Sunday, 2 February 2014

The Parasitic Language

Quite an unusual title to a post, right? ‘The Parasitic Language.’ I’m sure that a majority of you reading this post right now came here hoping that this was a short story of some kind. I assure you now, well in advance that it most certainly is not. I also know that a lot of you will probably leave this page after reading the previous line which makes this line sort of obsolete but those of you who've managed to persevere till this point, I’m sure this will be worth it.

First, a slice of history.

Image courtesy: Wikipedia.

We humans developed language as a means to communicate since we seem to have lost the awesome power of telepathy, well most of us anyway. Every part of the world developed its own language and then each specific region in turn developed a dialect of their particular language. In time, we humans also figured out that we could use our hands for something other than hunting and killing both animals and people, thus the weapon mightier than the sword was born and the written word came into existence.

Skipping a few millennia we come to the age of expansion wherein the ‘civilized’ nations carried the burden of educating the rest of the ‘barbarian’ world with the concept of colonization and international trade (read: Forced Globalization). And in the race to be the mightiest world power, the British came out on top there came a time when it was said, ‘The sun never sets on the British Empire.’ Yeah, they were basically what USA was to become in the modern age, but more aggressively so.

The result of the above events.

Image Courtesy: Google Images.

Since the British managed to conquer various parts of the globe, they obviously became the rulers there and spread their technology, religion and the most important thing: their language. Over time, the English language became the primary language of governance and finance in most of the world simply because the Empire managed to survive that long. However, even after they relinquished their hold over their colonies because the natives had become smart, thanks to their education policies, the language was deeply entrenched in the society and refused to leave with its departing countrymen.

Unlike certain languages like Sanskrit (in the Indian context), English managed to stay rooted and blossom wherever it was sown because it had the ability to adapt. The scholars in England were smart enough to realize that to survive; the language had to adopt words from the cultures they were spoken in, simply because there weren't words in English to describe some things in their former colonies. Things that were either not found in England or not been recognized before. It was only this long-term planning that allowed this language to not only blossom but turn into the massive banyan tree that envelopes the world today.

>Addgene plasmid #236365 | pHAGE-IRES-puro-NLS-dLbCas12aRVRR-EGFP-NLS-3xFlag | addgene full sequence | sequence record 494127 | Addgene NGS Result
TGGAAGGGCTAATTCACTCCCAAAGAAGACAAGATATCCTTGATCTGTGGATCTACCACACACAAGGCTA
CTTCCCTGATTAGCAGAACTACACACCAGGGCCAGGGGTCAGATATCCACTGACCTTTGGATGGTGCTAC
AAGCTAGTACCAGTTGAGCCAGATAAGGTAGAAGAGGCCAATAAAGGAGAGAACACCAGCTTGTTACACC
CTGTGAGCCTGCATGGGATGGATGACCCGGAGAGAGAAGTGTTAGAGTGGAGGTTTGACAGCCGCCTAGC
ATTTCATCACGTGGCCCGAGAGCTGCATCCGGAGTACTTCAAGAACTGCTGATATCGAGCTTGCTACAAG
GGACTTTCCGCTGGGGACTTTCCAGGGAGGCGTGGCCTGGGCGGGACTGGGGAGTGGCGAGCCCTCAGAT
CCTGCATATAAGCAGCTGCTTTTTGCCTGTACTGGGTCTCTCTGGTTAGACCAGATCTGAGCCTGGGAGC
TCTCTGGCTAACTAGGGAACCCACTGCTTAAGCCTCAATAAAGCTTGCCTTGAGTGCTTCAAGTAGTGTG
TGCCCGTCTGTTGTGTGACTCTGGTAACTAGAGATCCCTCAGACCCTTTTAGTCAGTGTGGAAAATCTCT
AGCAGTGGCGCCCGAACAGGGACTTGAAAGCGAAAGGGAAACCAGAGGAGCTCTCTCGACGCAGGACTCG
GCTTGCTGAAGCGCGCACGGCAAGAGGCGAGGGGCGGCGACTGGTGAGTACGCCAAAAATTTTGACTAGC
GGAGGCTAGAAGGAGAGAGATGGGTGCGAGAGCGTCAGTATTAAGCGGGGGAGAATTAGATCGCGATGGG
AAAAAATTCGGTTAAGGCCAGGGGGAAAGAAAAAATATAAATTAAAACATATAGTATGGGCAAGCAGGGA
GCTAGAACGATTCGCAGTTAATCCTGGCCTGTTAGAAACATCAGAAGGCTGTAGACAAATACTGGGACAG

Now, the point I’m trying to make.

Image Courtesy: Google Images.

Now it’s all hunky dory to have an international language that binds most of the world together and promotes everything from business to international relations. But I wonder if English is becoming a threat to the regional languages which with it co-exists. Again in the context of India, as far as I know, English is becoming a threat at least to a number of languages; to their spoken as well as written form. In this Age of Information, it is a almost a sin if one doesn't know to speak English. It has slowly turned from being spoken in compulsion to something that is a requirement if one has any sort of ambition. To not know even a smattering of English is considered illiteracy and a sign of incomplete and second–grade education.

Because of this situation, India is experiencing a dearth of candidates who opt for the state or national languages. One might expect that due to the rainbow of cultures residing in not only this country but the entire subcontinent, languages might have no fear of dying out. But it is frightening to see how fast dialects and whole languages spoken by a small number of people are on the verge of extinction. Is this what is survival of the fittest? It is not like other languages do not adopt words from other languages, they do so unofficially but since English has the advantage of having an institution of its own that constantly updates words into its lexicon, I fear there will come a time when this language will finally eliminate its competition to emerge as the one language of the world.